Opinion: Motorcycle porn

That’s the name for coverage of expensive, exotic motorcycles online – “motorcycle porn” – because it’s the equivalent of high-click, low-engagement from viewers who can’t really hope for the real thing in real life. There’s also automotive porn, real-estate porn, and pretty much everything-else porn that will pull in a teenager with a phone who has to wait more than 30 seconds for something. It’s just as quickly dismissed and forgotten.

A potential customer tries on the Ducati Panigale V4 R for size at the Toronto Motorcycle Show.

I was thinking about this when CMG visited the Toronto Motorcycle Show on the weekend. I should snap some porn of the new Ducati Panigale V4 R, I figured – you never know when we might need it. The bike costs $48,000 before taxes, so nobody’s actually going to buy the thing, surely. It’s officially known as a “halo” vehicle for the maker: it’s something wonderful that you might aspire to own and ride one day, but in the meantime, you feel better about your much-more-affordable Monster or Scrambler because the same people who make those bikes are also capable of creating the V4 R.

Except Ducati expects to sell as many as 30 Panigale V4 Rs this year in Canada, and a dozen are already spoken for. This is no surprise for Ducati, which says it sold almost that many Superleggeras here, which listed in 2017 for $85,000.

The Superleggera started out with a rumoured list price of $100,000 but actually sold for $85,000. You could buy a Scrambler with the savings.

“Canada has a higher propensity for buying more premium product from Ducati than anywhere else in North America,” says Jason Chinnock, Ducati North America’s California-based CEO (who’s seen in our main photo, unveiling the Panigale V4 R). Canada is one of the top five regions for overall sales on this continent, together with California, New York, South Florida and Chicago. In fact, in Canada, “we sell more Multistradas, more XDiavels and more superbikes than we do Monsters. The balance of product is more premium than it is entry and accessible.”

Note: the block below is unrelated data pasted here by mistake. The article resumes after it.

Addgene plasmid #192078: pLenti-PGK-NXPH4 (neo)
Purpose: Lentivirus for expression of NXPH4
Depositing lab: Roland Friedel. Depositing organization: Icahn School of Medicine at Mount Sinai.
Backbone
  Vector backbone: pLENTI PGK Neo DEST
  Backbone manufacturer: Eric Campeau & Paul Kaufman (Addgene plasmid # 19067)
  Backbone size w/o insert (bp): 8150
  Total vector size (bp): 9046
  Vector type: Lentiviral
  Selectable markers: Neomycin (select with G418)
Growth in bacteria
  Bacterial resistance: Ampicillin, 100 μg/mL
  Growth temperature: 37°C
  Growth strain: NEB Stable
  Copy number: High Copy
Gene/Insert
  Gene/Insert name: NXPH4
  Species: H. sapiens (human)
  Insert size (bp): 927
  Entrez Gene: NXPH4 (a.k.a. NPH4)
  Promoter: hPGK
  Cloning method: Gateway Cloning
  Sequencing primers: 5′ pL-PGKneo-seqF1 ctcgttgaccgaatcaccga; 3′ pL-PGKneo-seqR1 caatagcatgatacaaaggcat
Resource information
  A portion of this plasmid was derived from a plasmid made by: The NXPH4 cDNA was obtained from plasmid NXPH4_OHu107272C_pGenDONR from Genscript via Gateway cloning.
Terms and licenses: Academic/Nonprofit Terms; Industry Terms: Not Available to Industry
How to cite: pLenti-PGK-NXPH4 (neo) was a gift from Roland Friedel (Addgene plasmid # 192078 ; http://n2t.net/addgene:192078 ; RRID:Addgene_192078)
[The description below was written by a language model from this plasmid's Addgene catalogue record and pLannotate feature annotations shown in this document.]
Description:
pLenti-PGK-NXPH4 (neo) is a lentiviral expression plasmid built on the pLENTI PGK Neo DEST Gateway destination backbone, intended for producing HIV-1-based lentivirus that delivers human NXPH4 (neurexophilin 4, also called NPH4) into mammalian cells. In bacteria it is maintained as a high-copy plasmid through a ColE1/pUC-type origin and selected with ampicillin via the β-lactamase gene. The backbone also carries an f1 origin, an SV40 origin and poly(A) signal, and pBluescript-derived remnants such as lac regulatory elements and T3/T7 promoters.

It’s not just mainstream manufacturers like Ducati, Harley-Davidson and Honda that have customers who prefer high-end motorcycles. Customizers are doing okay, too. When the bottom dropped out of the U.S. market in 2008, because Americans found their access cut off to easy credit, Canadian builders kept domestic bike sales steady.

The Speed Trix team – including Michael Le Breton, Caroline Auger and Melanie Charlebois, seen here – has no problems building and selling very expensive bikes like this chopper.

“In Canada, it was a little bit slower but it’s always been steady,” says Melanie Charlebois, co-owner of Quebec-based Speed Trix, which brought several hand-built choppers to the Motorcycle Supershow in January. One of the bikes cost $85,000, another was $65,000. Both were made to order last year and were among the four or five the shop builds from scratch each year, alongside the several dozen they customize and the several hundred they maintain. There’s a strong business case for all of them, too.

“Someone who wants to buy a $40,000 bike at the dealer will still look like everyone else,” she says, “but if they come to our shop, they can buy a $40,000 bike and have something that looks very different and will fit them perfectly and will last for the rest of their life.”

As for trade with the United States, Charlebois says her Canadian shop stayed healthy back then. Americans bought in Canada because the exchange rate strengthened their dollar, and now they’re buying add-on custom parts for the more basic machines they bought 10 years ago. Any which way you cut it, people are spending serious money on bikes in Canada.

That’s an $85,000 Road King in red, and a $65,000 rat bike behind it, both custom made last year by Speed Trix.

“Canada is a very stable market for motorcycling,” says Chinnock. “People underestimate the value of that, but when you have uncertainty in other markets, you see that Canada is an incredibly stable market. I looked at the last five years, and it’s been flat. It’s strange to say that flat is good, but flat is better than the alternative. That gives us confidence.”

Enough confidence that Ducati will open a new flagship store in Montreal this April, including a motorcycle rental business and a café. The market is here, and what’s more, it always has been.

So we’ll keep taking photographs of expensive motorcycles, and we’ll keep publishing them at Canada Moto Guide alongside the photographs of more mainstream and affordable bikes. There’s something for everyone and if you’re not interested, you don’t have to look. But if you are and you can’t afford it, well – you can always dream. Just keep your hands where we can see them.

One thought on “Opinion: Motorcycle porn”

  1. Indeed the Panigale V4R is a looker, but those motoGP-esque wings are truly ridiculous looking, and, frankly, ruin the looks of the bike for me. Further to the “- porn” analogy – is it really necessary for the model to have “extra, add-on parts” to truly sell the fantasy?